PHILADELPHIA ― Surrogates for Hillary Clinton’s presidential campaign have been remarkably poised in addressing the lingering dissatisfaction that Bernie Sanders’ supporters feel toward the Democratic ticket.
But under the grueling heat here in Philadelphia, where the Democratic National Convention is being held, it’s clear that patience is beginning to fade. Several Clinton sources I spoke to today said they were agitated that Sanders boosters at the convention had turned the first day into a spectacle of protest, directed even at Sanders himself for encouraging them to back the Clinton-Kaine ticket.
And one top governor backing Clinton made the most forceful case yet that these same Sanders supporters, among others (including the media), were overstating the controversy of leaked emails that show Democratic National Committee officials trying to tip the scales for Clinton during the primary.
“I think any grievance that someone feels is legitimate. To the degree [the Sanders supporters’ grievances] is legitimate I think is a question,” Connecticut Gov. Dannel Malloy (D) said in an interview with The Huffington Post. “The idea that people working for the DNC don’t have their own personal opinions is a fallacy. Obviously, people working for Bernie Sanders wouldn’t like all of their emails released tomorrow.”
“I think we live in a world where people put things in writing that in many cases, they are letting off steam,” Malloy added. “They are expressing anger. And when you read those things in isolation, then they come out one way when really they are part of a narrative which is written over a much longer period of time when people have highs and lows. That’s the reality.”
Malloy spoke a day after DNC Chairman Debbie Wasserman Schultz resigned over the release of those emails via Wikileaks, and just hours after she and Sanders were both heckled by Sanders supporters at their respective meetings with home-state delegates. Though the jeering had dominated much of the news coverage of the day, Malloy said he was not overly concerned with the prospects of long-term party disunity.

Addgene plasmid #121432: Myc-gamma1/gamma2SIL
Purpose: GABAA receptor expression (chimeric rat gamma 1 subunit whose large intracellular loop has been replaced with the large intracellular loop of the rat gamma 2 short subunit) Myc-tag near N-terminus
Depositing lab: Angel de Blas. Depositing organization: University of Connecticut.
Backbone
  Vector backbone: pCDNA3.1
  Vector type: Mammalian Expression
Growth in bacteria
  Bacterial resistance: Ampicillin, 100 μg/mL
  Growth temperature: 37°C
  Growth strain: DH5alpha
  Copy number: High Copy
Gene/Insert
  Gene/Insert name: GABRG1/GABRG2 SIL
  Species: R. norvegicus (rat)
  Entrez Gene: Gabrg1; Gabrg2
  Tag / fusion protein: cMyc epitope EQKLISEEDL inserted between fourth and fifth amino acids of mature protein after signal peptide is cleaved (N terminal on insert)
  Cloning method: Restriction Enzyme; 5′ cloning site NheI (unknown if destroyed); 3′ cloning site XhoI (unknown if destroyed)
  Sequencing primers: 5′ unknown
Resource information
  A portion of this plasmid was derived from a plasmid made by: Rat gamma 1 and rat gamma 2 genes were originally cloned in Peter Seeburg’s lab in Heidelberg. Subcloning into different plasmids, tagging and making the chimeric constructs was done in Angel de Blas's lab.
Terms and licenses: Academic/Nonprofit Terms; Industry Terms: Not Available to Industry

“Most of them are with us. We have to bring the rest of them along,” he explained. “Think of who is here in Philadelphia. These are the die-hards of the die-hards and I think they’re having a hard time with it. On the other hand, I think the senator is demonstrating leadership in trying to bring other people along.”
Malloy could qualify as an expert on the discontent of Sanders supporters. As a DNC platform co-chair, he was accused by the Sanders campaign of being biased in his handling of the primary process. Addressing that criticism indirectly, he noted that the party had made changes to the nomination process in line with what Sanders had demanded, along with adopting a historically progressive platform ― one that he called a “quantum leap forward” compared to past cycles.
The Connecticut governor will speak at the convention on Monday night and, like most others taking the lectern, he is likely to face heckling from the crowd. But his remarks aren’t geared completely toward addressing the current rift or, for that matter, the current election. As chair of the Democratic Governors Association, he has spearheaded a campaign to get the party to pay close attention to state races that could end up affecting the balance of power in Congress.
Malloy has been encouraging voters, activists and donors this week to start planning for the redistricting process that will come after the census in 2020. It will be a primary focus of his speech tonight, which will include a video underscoring the point.
“What I’m saying is, ‘Hey, Democrats, we didn’t pay attention in ‘10 or ‘08 or ‘06,’” said Malloy. “We have to pay attention now and we have to be building victory, on victory on victory.”
Unlike presumptive Democratic vice presidential nominee Tim Kaine, Malloy said he thought that Democrats still had an outside chance to retake the House before that redistricting takes place. But he said that if the party was thinking honestly, and smartly, it would recognize that it’s unlikely to happen before then.
“Is it impossible? It is not impossible,” said Malloy. “But it is not probable that we are going to do that either. Listen, I hope and pray that that happens. That would be great. But what I would tell you definitely won’t happen is we won’t take back state houses in that time because as good a job as Republicans did on congressional seats, they did an even better job on local seats.”